Gove's disingenuous defence of the GCSE grades fiasco

The Education Secretary glossed over the injustice done to English pupils.


But this was disingenuous. The Education Secretary conflated two separate debates, one over the value of modular exams and one over the decision to mark some pupils' English papers more harshly than others. When pressed by John Humphrys, he eventually declared that it would be "absolutely wrong" for him to give instructions to the exam regulator Ofqual, adding that it would be "a genuine scandal if ministers were to interfere to make exams either easier or more difficult". Again, however, Gove misrepresented his critics' position. No one is asking him to make exams "easier or more difficult", rather to correct an injustice that saw grade boundaries arbitrarily moved in the middle of the school year.

Fortunately, with parliament back from its summer recess, Gove won't be able to avoid scrutiny for long. He will answer regular education questions from MPs at 2:30pm and Labour may request an urgent question on the grades fiasco if he does not make a statement. In addition, trade unions are still threatening to take legal action over his refusal to intervene.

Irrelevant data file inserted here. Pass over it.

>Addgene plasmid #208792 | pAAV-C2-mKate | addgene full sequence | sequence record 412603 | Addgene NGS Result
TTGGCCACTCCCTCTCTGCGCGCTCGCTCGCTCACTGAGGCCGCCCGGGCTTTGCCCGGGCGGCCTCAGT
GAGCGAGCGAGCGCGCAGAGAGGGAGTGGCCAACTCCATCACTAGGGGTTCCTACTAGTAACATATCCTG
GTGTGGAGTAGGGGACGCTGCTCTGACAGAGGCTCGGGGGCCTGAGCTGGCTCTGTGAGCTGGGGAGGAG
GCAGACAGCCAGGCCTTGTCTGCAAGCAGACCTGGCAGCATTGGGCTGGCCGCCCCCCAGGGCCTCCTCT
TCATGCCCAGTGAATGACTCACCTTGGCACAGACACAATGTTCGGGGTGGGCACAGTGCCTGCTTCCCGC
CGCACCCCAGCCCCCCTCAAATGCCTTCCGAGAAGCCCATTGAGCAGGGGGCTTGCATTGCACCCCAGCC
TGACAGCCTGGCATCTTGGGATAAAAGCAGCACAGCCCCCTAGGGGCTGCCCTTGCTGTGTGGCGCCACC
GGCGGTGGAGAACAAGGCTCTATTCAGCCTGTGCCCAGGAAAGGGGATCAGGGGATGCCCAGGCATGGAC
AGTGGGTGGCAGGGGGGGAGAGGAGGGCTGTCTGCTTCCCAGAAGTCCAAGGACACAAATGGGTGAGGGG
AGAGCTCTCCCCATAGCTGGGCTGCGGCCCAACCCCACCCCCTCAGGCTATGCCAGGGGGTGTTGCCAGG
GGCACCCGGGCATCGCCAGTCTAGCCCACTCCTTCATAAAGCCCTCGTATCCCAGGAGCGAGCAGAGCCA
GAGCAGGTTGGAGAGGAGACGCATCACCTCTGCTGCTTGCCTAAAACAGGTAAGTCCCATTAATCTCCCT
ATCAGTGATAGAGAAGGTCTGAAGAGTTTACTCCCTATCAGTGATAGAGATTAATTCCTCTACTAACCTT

Gove also used his Today appearance to reaffirm his intention to scrap GCSEs all together. The new exams, he said, would have "all the rigour of the old O-levels" but would be sat by "a majority of students". Yet with the Lib Dems pledged to veto "anything that would lead to a two-tier system", it remains unclear how the Education Secretary will win their approval.

Education Secretary Michael Gove arrives at the Leveson inquiry earlier this year. Photograph: Getty Images.

George Eaton is senior online editor of the New Statesman.